I found this story in a Portsmouth newspaper published in 1808. I cannot swear to its accuracy. I rather suspect that it is just one of those yarns that are swapped among the village loafers sitting in the local tavern or country store. With each retelling the tale will be “improved” by the story teller.
It seems that an Ulster Irishman arrived in the early spring to the port of Boston. He knew no one in the area and was eager to get to Londonderry. There, he knew a lot of men who had earlier emigrated from across the sea. Londonderry was at this time made up of the present day towns of Derry and Londonderry. The newly arrived traveler thought that the frontier town of Londonderry would be a good place to settle and make his fortune.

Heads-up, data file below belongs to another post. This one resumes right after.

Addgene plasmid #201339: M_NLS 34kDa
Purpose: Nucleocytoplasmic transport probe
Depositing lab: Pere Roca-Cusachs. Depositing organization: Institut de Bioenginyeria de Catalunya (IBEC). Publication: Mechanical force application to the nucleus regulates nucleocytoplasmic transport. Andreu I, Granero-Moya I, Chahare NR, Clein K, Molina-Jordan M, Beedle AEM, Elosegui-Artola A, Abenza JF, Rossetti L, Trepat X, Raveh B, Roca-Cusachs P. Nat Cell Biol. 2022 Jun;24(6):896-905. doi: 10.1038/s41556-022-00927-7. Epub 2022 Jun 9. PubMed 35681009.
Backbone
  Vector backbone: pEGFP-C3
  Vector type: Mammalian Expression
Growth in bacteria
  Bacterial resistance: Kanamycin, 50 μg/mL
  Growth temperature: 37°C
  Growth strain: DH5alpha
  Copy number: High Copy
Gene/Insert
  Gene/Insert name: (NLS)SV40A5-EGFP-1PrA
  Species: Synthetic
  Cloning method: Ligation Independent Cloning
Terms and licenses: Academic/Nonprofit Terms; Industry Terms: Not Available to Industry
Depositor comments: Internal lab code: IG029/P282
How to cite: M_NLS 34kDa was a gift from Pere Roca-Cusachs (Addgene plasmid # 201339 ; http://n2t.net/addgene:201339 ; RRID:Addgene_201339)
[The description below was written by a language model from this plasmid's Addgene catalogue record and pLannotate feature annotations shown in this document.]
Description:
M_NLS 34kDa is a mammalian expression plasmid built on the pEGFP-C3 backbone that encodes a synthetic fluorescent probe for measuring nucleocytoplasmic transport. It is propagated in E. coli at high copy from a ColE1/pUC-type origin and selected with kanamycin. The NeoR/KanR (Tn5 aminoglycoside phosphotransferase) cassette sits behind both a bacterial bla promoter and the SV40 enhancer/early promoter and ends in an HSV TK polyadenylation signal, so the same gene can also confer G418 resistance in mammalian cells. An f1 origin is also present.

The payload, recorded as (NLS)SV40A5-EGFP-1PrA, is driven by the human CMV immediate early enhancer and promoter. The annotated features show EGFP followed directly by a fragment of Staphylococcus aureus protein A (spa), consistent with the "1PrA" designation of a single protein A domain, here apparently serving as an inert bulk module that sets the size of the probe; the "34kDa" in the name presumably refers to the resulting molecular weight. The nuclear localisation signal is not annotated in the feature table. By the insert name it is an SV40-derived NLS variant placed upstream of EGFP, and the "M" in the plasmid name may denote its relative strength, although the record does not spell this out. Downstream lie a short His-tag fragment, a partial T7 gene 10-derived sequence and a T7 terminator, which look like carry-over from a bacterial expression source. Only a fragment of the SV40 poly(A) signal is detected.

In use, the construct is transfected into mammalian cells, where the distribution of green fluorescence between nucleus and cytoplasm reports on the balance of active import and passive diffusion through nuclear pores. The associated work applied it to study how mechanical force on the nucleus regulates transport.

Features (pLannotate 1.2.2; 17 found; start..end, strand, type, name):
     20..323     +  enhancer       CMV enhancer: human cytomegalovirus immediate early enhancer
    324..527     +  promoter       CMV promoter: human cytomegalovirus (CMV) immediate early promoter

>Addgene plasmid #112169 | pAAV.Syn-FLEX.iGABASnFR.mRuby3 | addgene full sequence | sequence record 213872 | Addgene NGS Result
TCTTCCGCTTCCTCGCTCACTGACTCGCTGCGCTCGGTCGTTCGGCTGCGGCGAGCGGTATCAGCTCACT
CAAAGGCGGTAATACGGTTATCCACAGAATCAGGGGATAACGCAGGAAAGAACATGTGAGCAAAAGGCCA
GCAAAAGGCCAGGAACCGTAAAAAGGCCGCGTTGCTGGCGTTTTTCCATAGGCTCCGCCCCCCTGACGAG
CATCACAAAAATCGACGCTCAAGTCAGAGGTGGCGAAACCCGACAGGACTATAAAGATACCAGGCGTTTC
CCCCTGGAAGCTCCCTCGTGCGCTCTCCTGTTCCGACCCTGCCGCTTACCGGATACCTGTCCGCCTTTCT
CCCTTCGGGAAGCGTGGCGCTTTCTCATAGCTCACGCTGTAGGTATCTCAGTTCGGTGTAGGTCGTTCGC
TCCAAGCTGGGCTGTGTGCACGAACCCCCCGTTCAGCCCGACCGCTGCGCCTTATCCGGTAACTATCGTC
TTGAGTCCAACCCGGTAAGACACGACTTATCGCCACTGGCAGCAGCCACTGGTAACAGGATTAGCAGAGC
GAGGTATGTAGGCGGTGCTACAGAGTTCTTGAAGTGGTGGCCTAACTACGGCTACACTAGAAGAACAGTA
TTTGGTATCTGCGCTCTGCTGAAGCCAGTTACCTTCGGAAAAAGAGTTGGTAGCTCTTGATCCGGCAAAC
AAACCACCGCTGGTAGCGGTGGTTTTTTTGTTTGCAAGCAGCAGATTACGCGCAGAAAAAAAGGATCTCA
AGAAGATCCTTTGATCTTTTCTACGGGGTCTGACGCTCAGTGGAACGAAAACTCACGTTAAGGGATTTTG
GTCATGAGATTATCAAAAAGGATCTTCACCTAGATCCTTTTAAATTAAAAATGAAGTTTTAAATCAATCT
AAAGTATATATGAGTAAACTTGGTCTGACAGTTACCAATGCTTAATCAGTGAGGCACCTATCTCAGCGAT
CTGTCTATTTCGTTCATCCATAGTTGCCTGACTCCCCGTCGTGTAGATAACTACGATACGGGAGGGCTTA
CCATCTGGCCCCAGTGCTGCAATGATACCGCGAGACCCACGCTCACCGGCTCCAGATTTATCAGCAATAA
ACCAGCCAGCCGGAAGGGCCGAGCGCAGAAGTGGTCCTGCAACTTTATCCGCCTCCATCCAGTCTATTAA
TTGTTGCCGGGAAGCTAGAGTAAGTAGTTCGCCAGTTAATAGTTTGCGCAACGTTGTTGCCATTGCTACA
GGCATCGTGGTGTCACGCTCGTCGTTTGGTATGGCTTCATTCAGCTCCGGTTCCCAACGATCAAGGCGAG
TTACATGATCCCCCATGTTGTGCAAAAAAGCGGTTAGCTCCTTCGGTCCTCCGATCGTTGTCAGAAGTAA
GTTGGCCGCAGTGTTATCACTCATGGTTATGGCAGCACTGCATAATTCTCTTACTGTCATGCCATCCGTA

Near the wharf in Boston he rented a one-horse cart to carry his belongings to his future home. The roads in the city were fine and he found himself making good time in the first phase of the 50 mile trek to Londonderry. However, as soon as he left the city limits, the traveling conditions began to deteriorate. Paved avenues became gravel roads, and then soon degenerated into narrow dirt paths with a mane of grass running up the center. The road went up and down hills that were both steep and rocky. He also found his forward progress was slow because the course of the road was about as straight as the vines in a pumpkin patch. What looked like a few hours travel took two days and he had to sleep in his wagon on the side of the road.
As the emigrant crossed over into New Hampshire, the so-called highways got even worse. The roads were so narrow that the brush on the side of the road hit his face as he rode by. In the dark, these trees’ limbs looked like banshee’s arms trying to snatch him off his cart. As if the rocky, rutty, hilly and crocked road conditions weren’t bad enough, it was also mud-time and black fly season in New Hampshire.